Understanding Payroll in Serbia: What Global Companies Need to Know About Serbia’s Payroll

Home of the word “vampire”, the majority of the world’s raspberries, legendary hospitality, and one of the oldest cities in all of Europe, the nation of Serbia has a truly fascinating history for visitors to discover. With a population of about 8 million and a GDP of approximately €42 billion, Serbia's economy relies on energy, mining, and machinery. Plus, it's one of the largest exporters of raspberries and plums in the world. Located between Macedonia and Hungary, this fertile land is home to a diverse population of residents from Hungary, Romania, and Bosnia. 

Serbia has some very tax-friendly rules to both businesses and workers alike, but their payroll regulations can be difficult for outsiders to learn. The tax code has a number of exceptions and mandates that make it easy to make a mistake — especially if you’re not a native speaker. Choosing an experienced international payroll solution may be the right first step toward organizing finances properly for the benefit of both company and employees. 

Getting Started 

The first stop for any organization is the Serbian Trade Register, where businesses can complete their incorporation application online or by visiting the physical location. Serbia requires at least one natural-born Serbian representative of the company. Businesses will receive their official registration data through the Republic Statistical Agency. They'll also need to register with the Pension, Employment and Health Fund in Serbia.


Companies can register under a variety of titles, including joint-stock, limited liability, and general partnership. Required capital and paperwork will vary based on which form the company will take. Opening a bank account generally takes between four and five weeks, and may be difficult to do without a native Serbian speaker. Companies will also need to register with tax authorities, which is free and can be done online.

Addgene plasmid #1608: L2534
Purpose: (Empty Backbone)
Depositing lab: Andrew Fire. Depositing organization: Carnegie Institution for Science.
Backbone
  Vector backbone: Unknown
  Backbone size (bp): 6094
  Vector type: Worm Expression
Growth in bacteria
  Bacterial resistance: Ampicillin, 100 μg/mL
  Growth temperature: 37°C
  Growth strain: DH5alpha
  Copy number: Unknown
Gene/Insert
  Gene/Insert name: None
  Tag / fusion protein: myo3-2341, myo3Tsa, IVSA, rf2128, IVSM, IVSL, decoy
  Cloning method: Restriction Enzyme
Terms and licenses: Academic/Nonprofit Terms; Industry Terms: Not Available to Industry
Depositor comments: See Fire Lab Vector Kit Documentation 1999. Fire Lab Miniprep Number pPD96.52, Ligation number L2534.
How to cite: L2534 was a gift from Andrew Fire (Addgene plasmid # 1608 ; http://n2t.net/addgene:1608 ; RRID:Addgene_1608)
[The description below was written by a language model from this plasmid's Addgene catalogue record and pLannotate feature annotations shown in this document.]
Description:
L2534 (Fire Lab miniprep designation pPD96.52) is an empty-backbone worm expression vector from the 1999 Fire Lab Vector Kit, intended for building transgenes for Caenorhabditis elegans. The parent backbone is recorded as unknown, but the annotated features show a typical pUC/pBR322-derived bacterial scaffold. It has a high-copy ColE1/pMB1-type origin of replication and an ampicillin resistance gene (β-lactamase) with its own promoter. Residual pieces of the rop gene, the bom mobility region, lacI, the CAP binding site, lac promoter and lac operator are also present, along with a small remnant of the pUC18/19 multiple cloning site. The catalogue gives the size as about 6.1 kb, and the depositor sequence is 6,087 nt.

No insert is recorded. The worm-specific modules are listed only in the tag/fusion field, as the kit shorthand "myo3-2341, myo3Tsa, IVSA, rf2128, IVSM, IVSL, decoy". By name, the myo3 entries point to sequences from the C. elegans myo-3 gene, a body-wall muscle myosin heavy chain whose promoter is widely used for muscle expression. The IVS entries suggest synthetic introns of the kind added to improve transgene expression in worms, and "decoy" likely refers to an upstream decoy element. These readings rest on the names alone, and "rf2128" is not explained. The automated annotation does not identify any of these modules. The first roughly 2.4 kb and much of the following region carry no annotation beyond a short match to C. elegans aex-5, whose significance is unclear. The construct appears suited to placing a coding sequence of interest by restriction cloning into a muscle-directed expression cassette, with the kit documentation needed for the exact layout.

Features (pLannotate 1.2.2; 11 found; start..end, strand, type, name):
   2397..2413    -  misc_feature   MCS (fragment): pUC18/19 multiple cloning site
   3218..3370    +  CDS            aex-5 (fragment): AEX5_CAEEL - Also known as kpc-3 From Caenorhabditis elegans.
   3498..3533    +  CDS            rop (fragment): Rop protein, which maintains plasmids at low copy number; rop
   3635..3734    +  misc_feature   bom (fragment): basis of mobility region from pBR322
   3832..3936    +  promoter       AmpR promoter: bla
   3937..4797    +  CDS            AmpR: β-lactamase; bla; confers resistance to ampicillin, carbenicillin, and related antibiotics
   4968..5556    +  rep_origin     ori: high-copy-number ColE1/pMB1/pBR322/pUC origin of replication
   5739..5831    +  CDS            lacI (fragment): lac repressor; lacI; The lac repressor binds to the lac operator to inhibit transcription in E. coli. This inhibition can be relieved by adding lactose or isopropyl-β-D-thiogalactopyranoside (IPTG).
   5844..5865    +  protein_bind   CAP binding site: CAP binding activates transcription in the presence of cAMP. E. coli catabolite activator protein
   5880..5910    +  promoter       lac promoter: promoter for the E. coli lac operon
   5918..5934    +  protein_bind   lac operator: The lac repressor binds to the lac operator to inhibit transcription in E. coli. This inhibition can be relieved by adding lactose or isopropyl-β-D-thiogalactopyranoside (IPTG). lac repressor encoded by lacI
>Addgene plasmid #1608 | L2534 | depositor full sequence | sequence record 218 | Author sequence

The workweek in Serbia is a standard 40 hours from Monday to Friday. Overtime is rarely asked of Serbian workers but is allowable under extreme circumstances. Regardless of rank in the company, overtime is compensated with at least 125% of the normal wage. Probation periods are allowed but cannot last longer than six months. Written employee contracts are required and need to state the official title, description of work, and basic salary. Contracts are required to be written in Serbian, though additional versions in other languages are allowed. Collective bargaining is practiced in Serbia and is regulated by the Labor Code. However, due to general disorganization among the major sectors, there has been an erosion of collective bargaining in recent years. 

Compensation & Severance

For 2018, the monthly minimum wage is 24,882 Serbian dinars (RSD), or approximately €210. Serbians are entitled to a pay raise of 0.4% for each year of their employment. Bonuses are not required but are generally expected by most workers. Severance pay is mandatory in the case of a layoff, with the amount based on the number of years the employee worked for the company. Employees cannot receive lower than 1/3 of their yearly salary for each year of employment with an employer. Per Labor Law, severance is not taxed. Employers are required to give written notice to employees prior to terminating them. Employers are highly encouraged to have honest conversations with employees about compensation expectations prior to signing a contract. 

Tax Requirements & Withholding

Serbia has an attractive corporate tax rate of 15% and a standard personal income tax of just 10%. Only those who make three times more than the average yearly salary are taxed at an additional 10%. Those who make more than six times that of the average worker will be taxed at an additional 15% (for a total of 45%). Employees contribute 13% to the state pension fund, while employers contribute 11%. Both employees and employers contribute 6.5% to the state health fund and 0.5% to unemployment. Those who make capital gains on their assets are not subject to personal income tax. 

Time Off & Unpaid Leave

Serbia recognizes 14 public holidays each year, although some are designated as “working holidays” and others regularly fall on the weekend. Serbians also enjoy 20 days of annual vacation per year. There is no limitation on sick time in Serbia, and the first 30 days of leave are paid for by the employer. For a non-work related injury, the worker is entitled to 65% of his average salary for the previous year. Employers will continue to pay for the employee's sick leave after 30 days, but they are allowed to recoup those costs from the state at a later date. New mothers can take up to 26 weeks of fully paid leave. Additionally, they may take up to one year of additional leave beyond 26 weeks, paid at a reduced salary. 

A Welcoming Country 

The workforce in Serbia is highly educated and ready to work, making it a welcoming country in more ways than one. The low corporate tax rate can make it easy for a larger company to expand their profit margins. However, global payroll can be difficult to navigate in Serbia due to its complicated tax code and time-off mandates. Having a payroll partner can make it easier to do business in this beautiful country.